Paul Cuthbert is General Manager at our Olympic Dam operations in Australia. This is his story.
“…look for opportunities to create diversity, and challenge and knock down any barriers along the way.”
As a junior engineer I had to earn my stripes to be accepted within the underground workforce as I moved around different mines in the eastern goldfields. Sometimes this took longer than at others. Looking back I probably tolerated a bit of flack but I know I’ve been fortunate compared to many.
Nowadays, my experiences drive me to remove that ‘earn-your-stripes’ type of culture before people are accepted. I believe everyone should feel like they can be who they truly are at work, and everyone should expect to be treated with respect. Always. It’s a basic entitlement. More simply, as a dad of three children that are nearing the age of entering the workplace, I want to make sure my daughter has the same opportunities as my boys and none of them have a felt experience that makes them not enjoy going to work.
I’m acutely aware of my leadership shadow. When forming teams I intentionally gather diverse groups of people who think differently and challenge me to make sure my biases are not influencing decisions.
I was lucky to lead Ekati, our diamond mine in Northern Canada, for a period of time. In my eyes, this is a shining example of a diverse workforce and one that’s representative of the communities where we operate. I learned a lot about how powerful a culture of care and respect can be at work. I put this down to the diversity of the team and the informal and formal leaders of the group that really set the bar high. Sharing the cultural insights and learnings from the First Nations and leveraging the broader multi-cultural communities that included and surrounded Yellowknife was very humbling at times.
It’s experiences such as this that make me believe we need to keep challenging ourselves to see what’s possible and not just accept the way it has always been done. I recently came across an inspiring company where 60 per cent of its workforce had a disability. The company had redesigned the work to be inclusive of everyone’s capabilities and, in doing so, created a truly inclusive workplace. They also considered the facilities required and created the support environment based on shared values.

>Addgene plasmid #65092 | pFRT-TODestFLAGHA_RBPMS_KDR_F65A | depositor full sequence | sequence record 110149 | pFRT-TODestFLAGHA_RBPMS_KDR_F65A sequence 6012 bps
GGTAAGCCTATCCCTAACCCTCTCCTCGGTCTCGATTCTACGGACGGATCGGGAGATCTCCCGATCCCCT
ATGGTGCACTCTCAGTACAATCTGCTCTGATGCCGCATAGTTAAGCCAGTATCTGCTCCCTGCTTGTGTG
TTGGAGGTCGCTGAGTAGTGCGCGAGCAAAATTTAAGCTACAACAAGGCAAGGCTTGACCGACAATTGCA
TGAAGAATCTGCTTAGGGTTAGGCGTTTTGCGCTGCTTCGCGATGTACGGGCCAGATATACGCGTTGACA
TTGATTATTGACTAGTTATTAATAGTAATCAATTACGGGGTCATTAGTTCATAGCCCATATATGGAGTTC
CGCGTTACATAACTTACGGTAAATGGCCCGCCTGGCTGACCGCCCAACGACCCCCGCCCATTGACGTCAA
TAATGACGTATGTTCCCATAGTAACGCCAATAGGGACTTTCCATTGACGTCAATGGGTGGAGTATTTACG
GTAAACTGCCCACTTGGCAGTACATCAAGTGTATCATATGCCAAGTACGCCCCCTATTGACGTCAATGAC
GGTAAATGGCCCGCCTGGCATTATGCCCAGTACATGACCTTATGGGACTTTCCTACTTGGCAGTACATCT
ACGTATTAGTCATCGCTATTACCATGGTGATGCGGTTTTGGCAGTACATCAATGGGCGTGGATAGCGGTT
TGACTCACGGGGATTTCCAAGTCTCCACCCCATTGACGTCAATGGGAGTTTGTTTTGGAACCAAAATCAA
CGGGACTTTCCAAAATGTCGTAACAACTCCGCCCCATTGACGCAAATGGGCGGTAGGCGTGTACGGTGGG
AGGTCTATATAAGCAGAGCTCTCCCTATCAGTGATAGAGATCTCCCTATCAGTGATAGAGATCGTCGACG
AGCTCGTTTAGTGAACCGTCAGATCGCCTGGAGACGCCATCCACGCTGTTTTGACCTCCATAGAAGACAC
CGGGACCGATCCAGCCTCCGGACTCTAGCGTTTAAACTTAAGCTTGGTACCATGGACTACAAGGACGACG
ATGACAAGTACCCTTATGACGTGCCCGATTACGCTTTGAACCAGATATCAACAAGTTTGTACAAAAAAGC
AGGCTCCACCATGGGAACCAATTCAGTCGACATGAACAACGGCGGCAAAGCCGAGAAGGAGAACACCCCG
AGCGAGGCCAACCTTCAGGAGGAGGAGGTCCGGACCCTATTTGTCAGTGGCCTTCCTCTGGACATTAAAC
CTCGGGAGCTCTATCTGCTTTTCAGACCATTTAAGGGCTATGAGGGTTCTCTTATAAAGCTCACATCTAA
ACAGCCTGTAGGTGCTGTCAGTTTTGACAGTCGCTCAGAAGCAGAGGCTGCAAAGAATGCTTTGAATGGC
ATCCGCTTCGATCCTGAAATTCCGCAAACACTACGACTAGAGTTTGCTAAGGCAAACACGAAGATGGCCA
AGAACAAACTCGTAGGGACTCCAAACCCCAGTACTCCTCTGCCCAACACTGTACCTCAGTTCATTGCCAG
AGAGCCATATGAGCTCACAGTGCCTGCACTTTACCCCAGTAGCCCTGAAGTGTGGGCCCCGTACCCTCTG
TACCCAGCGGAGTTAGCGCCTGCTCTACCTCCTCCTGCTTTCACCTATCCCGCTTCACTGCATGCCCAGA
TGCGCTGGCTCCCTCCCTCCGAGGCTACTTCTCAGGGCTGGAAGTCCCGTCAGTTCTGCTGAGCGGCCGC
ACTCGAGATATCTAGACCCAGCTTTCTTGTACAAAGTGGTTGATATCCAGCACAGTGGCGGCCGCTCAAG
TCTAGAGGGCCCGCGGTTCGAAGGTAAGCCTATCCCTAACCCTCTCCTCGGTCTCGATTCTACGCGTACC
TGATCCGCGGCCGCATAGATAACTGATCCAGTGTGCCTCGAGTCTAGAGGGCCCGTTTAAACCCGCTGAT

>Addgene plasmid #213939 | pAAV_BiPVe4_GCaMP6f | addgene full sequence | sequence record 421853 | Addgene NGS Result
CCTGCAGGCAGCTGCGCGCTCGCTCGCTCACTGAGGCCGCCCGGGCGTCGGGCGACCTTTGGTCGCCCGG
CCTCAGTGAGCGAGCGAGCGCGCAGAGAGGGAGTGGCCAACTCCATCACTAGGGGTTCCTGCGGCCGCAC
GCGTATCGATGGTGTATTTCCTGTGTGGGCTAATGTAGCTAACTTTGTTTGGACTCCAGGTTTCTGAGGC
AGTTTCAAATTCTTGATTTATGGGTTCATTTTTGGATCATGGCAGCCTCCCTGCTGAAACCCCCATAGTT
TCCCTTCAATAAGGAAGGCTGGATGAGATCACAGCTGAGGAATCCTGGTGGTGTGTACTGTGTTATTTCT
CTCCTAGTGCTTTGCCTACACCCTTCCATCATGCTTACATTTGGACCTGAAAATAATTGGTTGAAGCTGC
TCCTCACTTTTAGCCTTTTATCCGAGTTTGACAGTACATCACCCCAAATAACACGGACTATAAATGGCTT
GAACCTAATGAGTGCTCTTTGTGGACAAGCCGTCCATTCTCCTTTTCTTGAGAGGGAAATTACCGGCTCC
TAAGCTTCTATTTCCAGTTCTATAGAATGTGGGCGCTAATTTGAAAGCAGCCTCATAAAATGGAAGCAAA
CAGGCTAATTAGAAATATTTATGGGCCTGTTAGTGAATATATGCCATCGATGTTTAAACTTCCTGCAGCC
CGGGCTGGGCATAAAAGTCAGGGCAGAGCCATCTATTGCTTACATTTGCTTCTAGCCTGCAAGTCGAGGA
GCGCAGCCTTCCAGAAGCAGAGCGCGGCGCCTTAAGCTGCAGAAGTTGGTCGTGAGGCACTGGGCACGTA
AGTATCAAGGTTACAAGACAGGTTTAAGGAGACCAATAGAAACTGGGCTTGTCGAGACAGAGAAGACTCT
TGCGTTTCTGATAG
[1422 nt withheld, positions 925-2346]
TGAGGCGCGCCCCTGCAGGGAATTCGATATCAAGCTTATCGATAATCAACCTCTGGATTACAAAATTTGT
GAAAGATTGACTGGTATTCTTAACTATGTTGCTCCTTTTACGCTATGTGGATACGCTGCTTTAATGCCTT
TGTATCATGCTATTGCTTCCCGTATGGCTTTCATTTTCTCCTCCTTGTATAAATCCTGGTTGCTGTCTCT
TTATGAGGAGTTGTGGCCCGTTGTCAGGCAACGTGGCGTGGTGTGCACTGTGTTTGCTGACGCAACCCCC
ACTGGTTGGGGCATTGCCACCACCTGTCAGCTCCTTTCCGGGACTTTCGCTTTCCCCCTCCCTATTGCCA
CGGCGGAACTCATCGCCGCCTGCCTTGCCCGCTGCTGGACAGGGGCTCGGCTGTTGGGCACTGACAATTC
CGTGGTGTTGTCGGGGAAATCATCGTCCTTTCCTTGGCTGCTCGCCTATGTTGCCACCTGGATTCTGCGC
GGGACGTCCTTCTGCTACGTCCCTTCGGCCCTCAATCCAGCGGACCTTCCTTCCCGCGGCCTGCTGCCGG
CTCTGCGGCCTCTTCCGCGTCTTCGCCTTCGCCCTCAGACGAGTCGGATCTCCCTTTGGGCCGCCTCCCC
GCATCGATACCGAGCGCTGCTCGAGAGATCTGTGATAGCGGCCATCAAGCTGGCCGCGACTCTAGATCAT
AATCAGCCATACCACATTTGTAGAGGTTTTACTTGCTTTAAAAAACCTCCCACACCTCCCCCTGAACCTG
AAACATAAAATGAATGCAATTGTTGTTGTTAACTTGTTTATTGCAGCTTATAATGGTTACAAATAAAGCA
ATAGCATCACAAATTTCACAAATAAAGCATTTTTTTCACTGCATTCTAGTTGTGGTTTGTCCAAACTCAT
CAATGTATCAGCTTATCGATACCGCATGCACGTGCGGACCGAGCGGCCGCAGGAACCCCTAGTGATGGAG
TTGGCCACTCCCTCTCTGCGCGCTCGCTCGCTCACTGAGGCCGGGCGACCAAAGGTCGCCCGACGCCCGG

While the barriers in this example may be different to those we may face at BHP, with deliberate thought and action anything is possible. If we put ourselves in the shoes of others and continually ask for feedback then we can make the right changes.
To do this we need better education, communication and transparent processes, such as around recruitment and promotion, to create a culture where our teams feel truly engaged and valued. We must simply not tolerate behaviours that don’t support a culture of care and respect.
Integrity is one of BHP’s Charter Values I hold close. Doing what is right drives me, and creating positive change is simply the right thing to do. As a business we need to do more to create a workplace that values diversity and nurtures it. While we’re certainly heading in the right direction, we know we have more to do to improve the felt experience of some of our workforce. Having a seat at the Inclusion and Diversity Council table is a way for me to provide direct feedback of what’s working, help identify where further opportunities lie and to be active in the conversation of where to next from here.
I also try and support through other means – like being a Jasper ally (our employee inclusion group for BHP’s lesbian, gay, bisexual, transgender and others), having some fun as part of Movember activities or celebrating events such as NAIDOC week. Diversity is a much broader conversation than one solely about gender and it’s healthy to remind ourselves of this.
My advice to other leaders is to fully understand the felt experience of people in their teams, look for opportunities to create diversity, and challenge and knock down any barriers along the way. We can only improve these felt experiences if we’re all open to learning and are curious. We shouldn’t be bystanders, or accept or use excuses as to why we can’t be inclusive and diverse. What if it was your child, relative or friend? Stand up, speak up, and support your workmates!